The “green coffin,” an ancient Egyptian artifact looted years ago was recently returned to Cairo.
Egypt's 9.5-foot-long artifact, dubbed the "green coffin," was recently returned to Cairo after it was looted over ten years ago. The artifact, which represents the Late Dynastic period of Egypt that dated from 525-332 BCE, belonged to priest Ankhenmaat and was illegally taken and then smuggled through Germany into the US in 2008 by the Dib-Simonian network, an infamous trafficking organization.
The statue, which is valued at $1 million, was sold to a private collector and then loaned to the Houston Museum of Natural Sciences, where it was displayed before it was revealed that the item was illegally obtained.
In a January 2 news release, American Ambassador to Egypt Daniel Rubinstein said that the ceremony bore a significant representation.
"Today's ceremony is emblematic of the long history of cooperation between the United States and Egypt on antiquities protection and cultural heritage preservation," said Rubinstein.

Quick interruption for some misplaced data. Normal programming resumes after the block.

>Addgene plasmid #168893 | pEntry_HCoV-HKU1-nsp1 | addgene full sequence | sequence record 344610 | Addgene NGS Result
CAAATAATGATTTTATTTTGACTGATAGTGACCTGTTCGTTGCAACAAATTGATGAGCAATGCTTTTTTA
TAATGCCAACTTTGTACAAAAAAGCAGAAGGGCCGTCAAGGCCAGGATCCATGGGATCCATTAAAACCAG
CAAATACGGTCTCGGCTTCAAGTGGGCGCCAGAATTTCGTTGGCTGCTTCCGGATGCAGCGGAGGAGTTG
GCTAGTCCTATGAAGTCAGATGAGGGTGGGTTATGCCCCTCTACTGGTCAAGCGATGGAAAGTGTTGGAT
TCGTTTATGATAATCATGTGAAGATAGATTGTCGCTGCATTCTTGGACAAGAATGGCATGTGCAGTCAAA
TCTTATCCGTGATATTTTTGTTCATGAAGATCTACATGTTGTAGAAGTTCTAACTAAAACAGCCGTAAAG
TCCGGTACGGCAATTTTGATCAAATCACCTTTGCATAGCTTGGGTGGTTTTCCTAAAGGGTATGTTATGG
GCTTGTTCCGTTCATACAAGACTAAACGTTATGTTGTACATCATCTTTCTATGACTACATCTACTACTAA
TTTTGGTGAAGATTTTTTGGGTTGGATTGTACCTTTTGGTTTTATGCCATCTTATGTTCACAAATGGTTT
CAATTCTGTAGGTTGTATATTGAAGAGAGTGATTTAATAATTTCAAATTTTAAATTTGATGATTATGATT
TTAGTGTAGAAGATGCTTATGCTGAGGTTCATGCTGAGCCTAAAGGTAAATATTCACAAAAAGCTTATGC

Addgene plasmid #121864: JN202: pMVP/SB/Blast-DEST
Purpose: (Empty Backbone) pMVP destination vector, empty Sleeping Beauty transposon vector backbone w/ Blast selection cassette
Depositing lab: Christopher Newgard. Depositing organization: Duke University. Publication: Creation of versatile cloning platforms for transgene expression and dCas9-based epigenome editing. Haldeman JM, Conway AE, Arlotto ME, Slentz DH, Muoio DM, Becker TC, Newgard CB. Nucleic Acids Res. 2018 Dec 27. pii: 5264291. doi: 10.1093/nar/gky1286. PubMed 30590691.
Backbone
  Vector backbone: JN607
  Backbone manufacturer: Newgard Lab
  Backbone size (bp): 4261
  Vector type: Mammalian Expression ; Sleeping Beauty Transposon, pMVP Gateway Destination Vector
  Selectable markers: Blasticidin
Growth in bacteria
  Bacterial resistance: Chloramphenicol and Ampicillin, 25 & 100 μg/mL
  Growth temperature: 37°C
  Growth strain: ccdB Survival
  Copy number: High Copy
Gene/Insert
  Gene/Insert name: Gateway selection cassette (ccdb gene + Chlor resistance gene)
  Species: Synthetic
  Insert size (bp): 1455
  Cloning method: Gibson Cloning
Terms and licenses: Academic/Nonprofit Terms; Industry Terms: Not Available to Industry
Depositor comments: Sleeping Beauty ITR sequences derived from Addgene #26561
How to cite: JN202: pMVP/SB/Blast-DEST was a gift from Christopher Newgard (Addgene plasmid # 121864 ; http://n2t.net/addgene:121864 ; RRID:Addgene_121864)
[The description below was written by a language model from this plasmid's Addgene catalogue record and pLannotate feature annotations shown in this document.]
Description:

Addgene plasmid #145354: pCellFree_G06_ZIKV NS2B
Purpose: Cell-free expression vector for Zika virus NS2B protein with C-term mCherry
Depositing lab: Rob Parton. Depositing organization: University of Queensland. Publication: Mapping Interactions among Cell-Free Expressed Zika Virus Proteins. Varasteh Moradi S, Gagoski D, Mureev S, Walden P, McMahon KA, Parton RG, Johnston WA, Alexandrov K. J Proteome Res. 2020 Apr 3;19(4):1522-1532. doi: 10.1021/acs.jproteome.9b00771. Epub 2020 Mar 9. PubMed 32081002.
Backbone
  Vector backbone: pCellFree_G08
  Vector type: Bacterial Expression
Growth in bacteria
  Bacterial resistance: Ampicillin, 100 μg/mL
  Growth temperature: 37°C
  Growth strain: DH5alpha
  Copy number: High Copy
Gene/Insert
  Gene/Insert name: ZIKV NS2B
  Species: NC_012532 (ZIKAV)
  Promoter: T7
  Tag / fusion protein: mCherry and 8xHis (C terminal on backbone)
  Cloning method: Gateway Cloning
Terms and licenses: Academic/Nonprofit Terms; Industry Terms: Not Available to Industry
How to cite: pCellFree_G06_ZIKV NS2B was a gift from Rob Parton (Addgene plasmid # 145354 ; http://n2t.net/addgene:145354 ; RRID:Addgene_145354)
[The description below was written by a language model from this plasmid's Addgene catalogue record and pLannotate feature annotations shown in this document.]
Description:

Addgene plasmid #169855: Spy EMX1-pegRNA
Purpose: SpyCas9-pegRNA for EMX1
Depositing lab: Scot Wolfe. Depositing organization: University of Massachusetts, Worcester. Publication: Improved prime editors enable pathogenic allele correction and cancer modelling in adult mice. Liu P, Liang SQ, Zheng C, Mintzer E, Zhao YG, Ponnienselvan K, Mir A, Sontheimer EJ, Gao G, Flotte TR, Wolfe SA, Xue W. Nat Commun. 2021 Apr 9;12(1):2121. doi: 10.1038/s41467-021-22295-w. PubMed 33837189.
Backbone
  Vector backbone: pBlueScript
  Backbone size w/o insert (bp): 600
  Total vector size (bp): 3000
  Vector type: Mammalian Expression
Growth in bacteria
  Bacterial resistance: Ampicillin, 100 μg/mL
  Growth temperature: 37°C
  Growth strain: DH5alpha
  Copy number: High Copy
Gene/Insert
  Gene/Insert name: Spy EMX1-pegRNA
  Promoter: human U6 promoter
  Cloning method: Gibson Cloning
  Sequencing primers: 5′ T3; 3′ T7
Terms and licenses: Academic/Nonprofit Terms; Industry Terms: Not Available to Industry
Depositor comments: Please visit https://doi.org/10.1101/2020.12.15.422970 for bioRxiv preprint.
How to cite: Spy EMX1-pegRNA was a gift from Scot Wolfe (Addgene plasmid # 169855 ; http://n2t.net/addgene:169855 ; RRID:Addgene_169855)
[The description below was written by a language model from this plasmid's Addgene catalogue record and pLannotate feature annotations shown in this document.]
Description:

District Attorney Alvin Bragg made a similar statement in a September 2022 news release.
"This stunning coffin was trafficked by a well-organized network that has looted countless antiquities from the region," Bragg said. "We are pleased that this object will be returned to Egypt, where it rightfully belongs."
According to officials, the Dib-Simonian network was also responsible for looting other Egyptian historical artifacts, including another ancient Egyptian coffin and other artifacts seized from the Metropolitan Museum of Art.
Following a thorough years-long investigation, the sarcophagus was officially repatriated and returned to Cairo by U.S diplomats in a ceremony on January 2. Several prominent people were at the event, including Egypt's Foreign Minister Sameh Shoukry and Tourism and Antiquities Minister Ahmed Issa. This event marks yet another artifact return from a western country.
Last year, Germany returned 20 Benin bronzes that it took from Nigeria at the height of colonization, and following the death of Queen Elizabeth II, South Africa demanded that the monarchy return the largest clear-cut diamond in the world, known as the Great Star of Africa. Since then, several other countries have called on foreign governments to return illegally acquired artifacts, prompting a growing number of repatriations.